By Osha Neumann

Berkeley Daily Planet, January 25, 2009

Oh Father, I cried. There was no shame in your confusion. Just as
there had been no shame in your father's before you. No shame in the
fear, or in the fear of his father before him. There was only shame
in the silence fear had produced. It was the silence that betrayed us.

—Barack Obama, from Dreams from My Father

The silence of Obama is deafening. Continents of misery are swallowed
in his silence.

On the deaths of Palestinian children, the murder of mothers, the
dismemberment of grandfathers, on the pools of blood on the hospital
floor, the bombed and mangled ambulances, the screams of terror—he is

But in fact his silence is incomplete. He is briefed on a daily
basis, kept abreast of events. What does he say in those secret
conversations? Does he remain silent? Certainly not. He ascents. Yes,
Hamas must be crushed. It's a price that needs to be paid. He does
not say, or perhaps he does say, he hopes it will be over before the
inaugural balls begin. The mafia don does not wish to have his party
spoiled. He has prepared his speech. The soaring rhetoric. The
reference to Martin Luther King.

But should even a drop of Palestinian blood touch those soaring
phrases, they will fall to earth like a stone.

"Change we can believe in"? All the empty rhetoric of the
presidential campaign is a gaping maw into which the lives of
Palestinians fall without a sound.

The blood of Palestinians is the touchstone. The slogans touch the
stone, shrivel and die. "Yes we can!" Yes we can what? Crush the
Palestinians into a bloody pulp?

Israel can not kill all the Palestinians or drive those who are still
alive into yet deeper exile. Palestinians will survive and they will
haunt us, and when the next terrorist attack comes who will weep for
us, who will shed tears, and who will say we got what we deserved?
The chickens will come home to roost. Those terrible, cannibalistic,
angry chickens will come home to roost.

Obama is silent. He must not endanger his legislative agenda. It's
the economy stupid. Remember. But I would rather the engines of the
commerce grind to a halt, the shelves of the stores yawn empty, and a
terrible gloom descend on Wall Street, than that one more Palestine
child be torn to bits. Or live, but clutch her mother in fear,
wetting herself, covering her eyes and her ears to block out the
terrible racket, or that one more Palestinian mother weep over the
grave of her child or weep for the fear of her living child.

At this point. An interruption.

"You forget about the poor terrified Israeli children. The rain of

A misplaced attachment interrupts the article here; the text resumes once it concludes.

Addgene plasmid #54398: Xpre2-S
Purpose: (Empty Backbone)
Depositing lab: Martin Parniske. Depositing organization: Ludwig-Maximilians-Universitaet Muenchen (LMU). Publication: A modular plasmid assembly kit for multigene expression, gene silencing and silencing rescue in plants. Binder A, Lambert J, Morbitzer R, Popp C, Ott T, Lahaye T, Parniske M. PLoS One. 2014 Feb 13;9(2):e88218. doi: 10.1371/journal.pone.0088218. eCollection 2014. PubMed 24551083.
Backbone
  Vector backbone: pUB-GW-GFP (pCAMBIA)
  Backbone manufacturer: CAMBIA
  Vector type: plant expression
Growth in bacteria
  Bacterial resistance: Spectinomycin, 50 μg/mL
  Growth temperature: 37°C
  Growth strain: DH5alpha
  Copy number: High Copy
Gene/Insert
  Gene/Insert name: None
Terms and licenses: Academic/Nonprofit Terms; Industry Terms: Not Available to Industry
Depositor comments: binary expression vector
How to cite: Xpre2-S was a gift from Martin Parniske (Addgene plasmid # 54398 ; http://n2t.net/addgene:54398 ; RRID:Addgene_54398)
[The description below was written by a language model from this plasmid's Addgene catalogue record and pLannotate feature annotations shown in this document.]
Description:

rockets from Gaza." Never for a moment are they forgotten. On the
pain of Israelis Obama is voluble.

Haaretz reports:

"He expressed his admiration for the citizens of Sderot who remained
in place even though their homes had come under fire. `Israelis must
not suffer a threat to their lives, to their schools,' he said,
adding that `if missiles were falling where my two daughters sleep, I
would do everything in order to stop that.'"

I do not join in his admiration or extend my hand in sympathy. For
three reasons:

First: I cannot mourn the suffering of Israelis until the suffering
Palestinians is mourned in just proportion—100 to 1, 1000 to 1, so
much louder should the wails of mourning be for the Palestinians.
Second: I refuse to equate the violence with which an oppressed
people resists oppression with the violence of their oppressors. That
terrible equation—"both sides this," "both sides that"— is corrupt
and pernicious moral algebra. And third: so long as Israel uses the
victimhood of Jews as a shield, excuse, and weapon to continue the
oppression of the Palestinians, I will not, can not, add my voice to
the chorus of sympathy for Israeli dead and wounded, for that chorus
will be used to further a terrible agenda which I oppose.

May there come a time when my grief can flow freely and equally
toward all suffering. But that time is not now. I have chosen sides.

Obama is a complex man, capable of holding ambiguities and
contradictions, aware of the vast abundant varieties of experience,
knowing otherness, knowing the pain and anger of outsiders, knowing
what happens when dreams are shattered. I know he knew these things,
perhaps knows them still, because I've read his Dreams from My
Father. The man who receives dreams from his father, knew—knows—how
to hear all sides of himself and others. It is not easy to be angry
with him. I want to love him. But I fear that he has signed a
terrible bargain with his silence, a pact with the devil of power and
empire: His dream for the dreams of the Palestinians. Their death
warrant is signed. He is complicit. He has learned what presidents
must do. Sign death warrants. For multitudes. For generations upon

This is his first lesson in killing. After the first, it becomes

Osha Neumann's memoir, Up Against the Wall Motherf**er: A Memoir of
the Sixties with Notes for Next Time, was recently published by Seven
Stories Press. She is also a lawyer living in Berkeley, California.